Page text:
The City of Dallas’s fleet of over 1,200 service vehicles is the largest in the nation to run primarily on compressed natural gas (CNG) as part of an effort to make the city greener. In addition, the new maintenance and operations facility that services the fleet - the Northwest Service Center (NSC) - is designed to meet city-mandated green requirements.
Those requirements challenged the facility’s designers to develop an HVAC system that provides safe and adequate ventilation for a vehicle maintenance and operation facility while also meeting LEED® Silver guidelines established largely for office buildings. The project was so successful that the NSC is anticipating not Silver, but Gold certification for its efforts, utilizing the LEED v2.1 NC (new construction) and Campus Setting requirements.
Industrial-Strength ChallengeIn 2003, the Dallas City Council mandated that all new city facilities achieve LEED Silver certification. One of the biggest challenges for the NSC project was designing an energy-efficient industrial complex using LEED guidelines modeled on commercial office building energy consumption. Located on a 17-acre brownfield redevelopment site, the center provides space for city building services, vehicle maintenance, and the sanitation and streets divisions. While it includes 16,000 sq ft of office space for the streets and sanitation departments, the site is primarily industrial space: 42,000 sq ft for fleet vehicle maintenance, 10,000 sq ft for vehicle fueling and washing, and 25,000 sq ft for covered storage.
LEED-NC certification is structured on gains in energy cost savings compared to a typical office building as defined by ASHRAE 90.1 standards. At present, LEED certification programs don’t consider the unique requirements of industrial applications. For example, while A/C is the largest energy consumer in a typical commercial office building, the NSC has a relatively small cooling requirement: only the 16,000-sq-ft offices are cooled.
In the center, the largest source of energy consumption would come from a requirement for 100% outdoor makeup air exchangers in the vehicle service area to ensure adequate and safe air exchange for occupants. That’s where the engineers would have to gain the efficiencies they needed to meet the LEED requirement.
Outside InTo meet the 100% outdoor air exchange requirement in the vehicle service area, three large McQuay Vision AHUs were installed. These can pull in outside air at a total exchange rate of approximately 40,000 cfm (two units at 15,000 cfm and one unit at 10,000 cfm). Additional safety measures in the building include a gas detection system and emergency exhaust systems.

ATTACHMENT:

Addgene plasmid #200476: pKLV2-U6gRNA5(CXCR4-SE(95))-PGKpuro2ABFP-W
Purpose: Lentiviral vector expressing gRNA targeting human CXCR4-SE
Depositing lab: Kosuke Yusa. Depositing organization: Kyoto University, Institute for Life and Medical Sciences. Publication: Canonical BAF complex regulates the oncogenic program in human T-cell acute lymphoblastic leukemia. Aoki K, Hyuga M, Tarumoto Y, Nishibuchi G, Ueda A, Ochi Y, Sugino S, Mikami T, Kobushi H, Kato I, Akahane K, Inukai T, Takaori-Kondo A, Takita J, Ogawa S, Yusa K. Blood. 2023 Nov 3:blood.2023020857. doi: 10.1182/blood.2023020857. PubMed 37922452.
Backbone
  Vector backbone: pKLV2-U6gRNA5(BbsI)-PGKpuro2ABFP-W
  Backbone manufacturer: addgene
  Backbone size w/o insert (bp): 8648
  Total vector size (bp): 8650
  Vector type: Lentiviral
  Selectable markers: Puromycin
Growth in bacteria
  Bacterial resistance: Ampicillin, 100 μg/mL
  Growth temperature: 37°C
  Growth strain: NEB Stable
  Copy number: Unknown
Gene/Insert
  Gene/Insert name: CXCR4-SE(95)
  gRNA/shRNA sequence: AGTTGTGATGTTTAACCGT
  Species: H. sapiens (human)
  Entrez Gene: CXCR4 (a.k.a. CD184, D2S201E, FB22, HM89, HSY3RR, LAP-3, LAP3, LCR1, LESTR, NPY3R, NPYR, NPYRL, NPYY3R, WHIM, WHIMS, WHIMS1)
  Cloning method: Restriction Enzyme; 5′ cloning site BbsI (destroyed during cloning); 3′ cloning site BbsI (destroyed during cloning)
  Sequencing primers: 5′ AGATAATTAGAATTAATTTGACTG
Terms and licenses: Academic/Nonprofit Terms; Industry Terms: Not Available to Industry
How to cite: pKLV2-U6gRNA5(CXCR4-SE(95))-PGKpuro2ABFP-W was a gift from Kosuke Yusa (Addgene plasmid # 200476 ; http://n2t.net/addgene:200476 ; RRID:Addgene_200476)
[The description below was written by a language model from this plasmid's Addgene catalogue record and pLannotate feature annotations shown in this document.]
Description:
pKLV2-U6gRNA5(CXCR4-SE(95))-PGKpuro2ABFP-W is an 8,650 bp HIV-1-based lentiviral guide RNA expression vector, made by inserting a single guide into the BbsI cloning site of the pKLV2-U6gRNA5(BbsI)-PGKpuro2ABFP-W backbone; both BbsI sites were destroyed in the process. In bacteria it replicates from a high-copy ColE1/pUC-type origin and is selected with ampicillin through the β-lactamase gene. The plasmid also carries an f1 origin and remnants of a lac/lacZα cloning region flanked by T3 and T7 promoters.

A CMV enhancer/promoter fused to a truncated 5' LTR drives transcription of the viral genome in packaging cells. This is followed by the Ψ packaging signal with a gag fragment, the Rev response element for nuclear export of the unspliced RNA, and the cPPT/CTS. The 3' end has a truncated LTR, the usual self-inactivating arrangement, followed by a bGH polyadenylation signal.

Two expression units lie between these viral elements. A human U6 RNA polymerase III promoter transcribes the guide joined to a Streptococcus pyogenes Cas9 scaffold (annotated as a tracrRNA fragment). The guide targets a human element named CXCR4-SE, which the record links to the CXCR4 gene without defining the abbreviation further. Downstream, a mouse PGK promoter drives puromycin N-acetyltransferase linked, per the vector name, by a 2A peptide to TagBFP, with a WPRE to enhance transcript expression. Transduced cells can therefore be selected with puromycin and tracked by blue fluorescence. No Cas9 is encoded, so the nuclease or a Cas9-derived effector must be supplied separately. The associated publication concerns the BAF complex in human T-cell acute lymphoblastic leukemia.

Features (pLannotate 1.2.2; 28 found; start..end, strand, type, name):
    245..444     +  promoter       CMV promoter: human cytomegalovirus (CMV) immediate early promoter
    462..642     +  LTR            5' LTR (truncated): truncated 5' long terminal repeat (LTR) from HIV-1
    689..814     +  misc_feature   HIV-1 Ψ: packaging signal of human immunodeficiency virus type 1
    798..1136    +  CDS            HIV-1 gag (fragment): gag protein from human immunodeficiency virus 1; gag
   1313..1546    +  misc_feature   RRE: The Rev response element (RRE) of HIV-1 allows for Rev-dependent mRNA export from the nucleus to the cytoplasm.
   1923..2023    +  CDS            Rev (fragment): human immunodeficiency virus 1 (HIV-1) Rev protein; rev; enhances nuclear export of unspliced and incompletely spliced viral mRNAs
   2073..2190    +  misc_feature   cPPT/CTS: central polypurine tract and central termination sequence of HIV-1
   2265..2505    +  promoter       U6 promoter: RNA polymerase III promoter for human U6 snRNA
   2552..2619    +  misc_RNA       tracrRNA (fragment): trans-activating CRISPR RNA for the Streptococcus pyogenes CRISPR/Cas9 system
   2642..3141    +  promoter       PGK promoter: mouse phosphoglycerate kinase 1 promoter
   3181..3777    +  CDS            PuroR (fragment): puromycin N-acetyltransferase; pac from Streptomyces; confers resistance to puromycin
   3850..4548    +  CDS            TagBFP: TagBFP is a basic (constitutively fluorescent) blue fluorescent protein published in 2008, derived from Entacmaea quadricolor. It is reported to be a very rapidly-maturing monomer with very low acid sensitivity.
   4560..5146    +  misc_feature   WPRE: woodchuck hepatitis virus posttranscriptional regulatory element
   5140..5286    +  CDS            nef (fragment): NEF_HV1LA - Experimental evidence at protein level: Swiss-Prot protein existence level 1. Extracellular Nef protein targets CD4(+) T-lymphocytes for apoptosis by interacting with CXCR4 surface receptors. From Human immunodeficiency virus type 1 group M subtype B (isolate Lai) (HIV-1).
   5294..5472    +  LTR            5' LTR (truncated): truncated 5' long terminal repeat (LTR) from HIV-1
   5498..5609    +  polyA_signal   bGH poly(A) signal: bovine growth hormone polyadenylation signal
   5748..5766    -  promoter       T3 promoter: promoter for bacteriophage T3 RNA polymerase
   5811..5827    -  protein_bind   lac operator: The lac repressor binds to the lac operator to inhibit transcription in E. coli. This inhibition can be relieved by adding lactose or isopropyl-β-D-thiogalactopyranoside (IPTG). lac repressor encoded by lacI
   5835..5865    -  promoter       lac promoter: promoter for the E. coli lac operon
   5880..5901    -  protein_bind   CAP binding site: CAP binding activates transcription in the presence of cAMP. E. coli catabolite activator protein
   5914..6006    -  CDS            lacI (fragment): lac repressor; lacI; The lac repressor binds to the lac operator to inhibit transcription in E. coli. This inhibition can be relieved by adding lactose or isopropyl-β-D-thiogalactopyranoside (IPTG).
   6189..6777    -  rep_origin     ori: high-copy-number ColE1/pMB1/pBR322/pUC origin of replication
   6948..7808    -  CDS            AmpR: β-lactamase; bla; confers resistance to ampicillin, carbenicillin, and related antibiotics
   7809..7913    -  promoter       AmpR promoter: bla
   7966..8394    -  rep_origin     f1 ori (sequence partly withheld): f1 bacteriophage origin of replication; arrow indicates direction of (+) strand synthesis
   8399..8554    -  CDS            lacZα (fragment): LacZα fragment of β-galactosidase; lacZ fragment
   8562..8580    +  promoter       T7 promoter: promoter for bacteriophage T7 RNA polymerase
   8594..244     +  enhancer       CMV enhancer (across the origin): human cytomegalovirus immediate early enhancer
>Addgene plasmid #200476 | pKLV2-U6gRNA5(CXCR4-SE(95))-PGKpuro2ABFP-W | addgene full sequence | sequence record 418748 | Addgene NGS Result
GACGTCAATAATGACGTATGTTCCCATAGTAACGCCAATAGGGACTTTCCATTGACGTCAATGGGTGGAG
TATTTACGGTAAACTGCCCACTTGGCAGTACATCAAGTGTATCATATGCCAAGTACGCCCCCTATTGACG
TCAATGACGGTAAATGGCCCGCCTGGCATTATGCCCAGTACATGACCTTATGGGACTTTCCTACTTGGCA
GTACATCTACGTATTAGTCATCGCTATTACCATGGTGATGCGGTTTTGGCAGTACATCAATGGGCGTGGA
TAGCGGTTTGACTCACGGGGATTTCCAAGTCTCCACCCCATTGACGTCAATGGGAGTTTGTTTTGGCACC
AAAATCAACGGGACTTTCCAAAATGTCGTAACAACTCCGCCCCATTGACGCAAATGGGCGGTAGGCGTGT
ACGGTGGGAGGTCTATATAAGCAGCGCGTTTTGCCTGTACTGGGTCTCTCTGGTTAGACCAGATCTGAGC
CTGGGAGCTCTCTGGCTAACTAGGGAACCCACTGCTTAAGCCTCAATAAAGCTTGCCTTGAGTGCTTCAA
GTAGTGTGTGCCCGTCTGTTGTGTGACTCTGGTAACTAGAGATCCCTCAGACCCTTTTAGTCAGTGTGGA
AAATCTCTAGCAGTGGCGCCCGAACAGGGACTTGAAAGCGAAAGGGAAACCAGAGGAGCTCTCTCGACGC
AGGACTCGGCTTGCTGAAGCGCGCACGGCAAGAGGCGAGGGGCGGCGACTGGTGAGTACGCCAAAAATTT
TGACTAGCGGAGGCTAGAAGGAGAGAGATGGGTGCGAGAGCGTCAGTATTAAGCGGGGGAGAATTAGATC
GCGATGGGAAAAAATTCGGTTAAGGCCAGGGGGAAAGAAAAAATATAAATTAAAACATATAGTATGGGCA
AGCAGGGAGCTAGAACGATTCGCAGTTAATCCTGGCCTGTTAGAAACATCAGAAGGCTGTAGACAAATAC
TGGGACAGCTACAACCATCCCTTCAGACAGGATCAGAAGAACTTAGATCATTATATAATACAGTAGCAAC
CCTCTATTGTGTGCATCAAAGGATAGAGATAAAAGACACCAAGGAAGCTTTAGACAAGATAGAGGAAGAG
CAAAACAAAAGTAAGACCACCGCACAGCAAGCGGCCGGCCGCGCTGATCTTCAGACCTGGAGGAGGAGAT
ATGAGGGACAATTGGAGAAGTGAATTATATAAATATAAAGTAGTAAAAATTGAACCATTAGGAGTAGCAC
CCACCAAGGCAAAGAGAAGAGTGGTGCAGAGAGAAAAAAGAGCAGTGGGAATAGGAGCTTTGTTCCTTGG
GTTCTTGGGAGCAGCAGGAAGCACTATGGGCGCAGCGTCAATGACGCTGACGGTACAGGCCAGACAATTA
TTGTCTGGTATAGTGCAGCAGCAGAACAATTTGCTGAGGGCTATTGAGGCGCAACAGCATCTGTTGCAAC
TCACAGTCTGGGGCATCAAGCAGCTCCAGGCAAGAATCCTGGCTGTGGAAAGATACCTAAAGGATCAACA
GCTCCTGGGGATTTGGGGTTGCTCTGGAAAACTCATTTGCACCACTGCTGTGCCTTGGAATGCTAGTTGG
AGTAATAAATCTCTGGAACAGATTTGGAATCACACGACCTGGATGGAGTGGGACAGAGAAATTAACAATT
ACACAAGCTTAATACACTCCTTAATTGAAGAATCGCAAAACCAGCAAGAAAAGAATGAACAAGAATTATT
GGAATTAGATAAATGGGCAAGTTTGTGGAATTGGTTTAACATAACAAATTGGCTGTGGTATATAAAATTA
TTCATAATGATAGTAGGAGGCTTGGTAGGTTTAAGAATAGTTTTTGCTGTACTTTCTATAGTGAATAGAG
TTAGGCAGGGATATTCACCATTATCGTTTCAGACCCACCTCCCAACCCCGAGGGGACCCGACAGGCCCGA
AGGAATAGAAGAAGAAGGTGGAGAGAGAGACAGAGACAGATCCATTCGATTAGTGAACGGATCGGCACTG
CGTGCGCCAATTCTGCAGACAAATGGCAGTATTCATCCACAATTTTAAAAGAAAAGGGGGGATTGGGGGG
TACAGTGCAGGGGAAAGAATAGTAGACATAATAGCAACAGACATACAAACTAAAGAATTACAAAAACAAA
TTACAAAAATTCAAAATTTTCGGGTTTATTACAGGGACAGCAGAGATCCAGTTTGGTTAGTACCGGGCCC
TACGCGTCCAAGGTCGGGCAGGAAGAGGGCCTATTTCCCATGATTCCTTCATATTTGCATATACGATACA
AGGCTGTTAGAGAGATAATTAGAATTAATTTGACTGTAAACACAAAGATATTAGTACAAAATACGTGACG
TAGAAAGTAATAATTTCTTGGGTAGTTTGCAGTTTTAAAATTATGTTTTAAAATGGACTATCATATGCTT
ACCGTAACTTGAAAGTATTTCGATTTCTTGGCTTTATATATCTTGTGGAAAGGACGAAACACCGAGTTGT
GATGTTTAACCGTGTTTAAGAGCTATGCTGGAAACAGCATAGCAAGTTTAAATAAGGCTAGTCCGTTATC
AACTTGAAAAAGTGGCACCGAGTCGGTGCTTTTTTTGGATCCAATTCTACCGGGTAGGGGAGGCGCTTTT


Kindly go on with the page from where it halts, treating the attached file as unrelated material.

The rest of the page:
To achieve the required energy efficiencies in the service area, Sergey Aleksanyan, P.E. with Huitt-Zollars, the mechanical EOR, specified energy recovery wheels for each Vision unit. These capture energy from the heated exhaust airstream (up to 75% of it) and transfer it to the cool outside air being pulled into the space.
“Our solution for meeting the energy requirement was to gain winter efficiencies to offset the lack of a cooling load,” said Aleksanyan. “The exhaust air energy is used for preheating the makeup air. The rotary wheels recover energy from the exhaust air and return it to the supply air.” In addition to achieving LEED points for energy efficiency, this solution will earn the center an additional LEED point for innovation because energy recovery wheels are not considered standard design.
To achieve additional efficiencies, the office area is conditioned by two McQuay Vision AHUs with VAV controls, energy recovery wheels, and hot water heating. The VAV controls provide energy efficiency by matching airflow volume to load requirements; the motor runs at a lower amp draw under part load, thereby using energy only as needed to meet conditions. The energy recovery wheels lower heating and cooling costs by pre-treating the outside air using building exhaust air. A high-efficiency McQuay Model AGZ air-cooled, scroll compressor chiller (130 tons) provides chilled water for cooling. The fact that the chiller operates using an HCFC-free refrigerant (R 407C) gained the project an additional LEED point.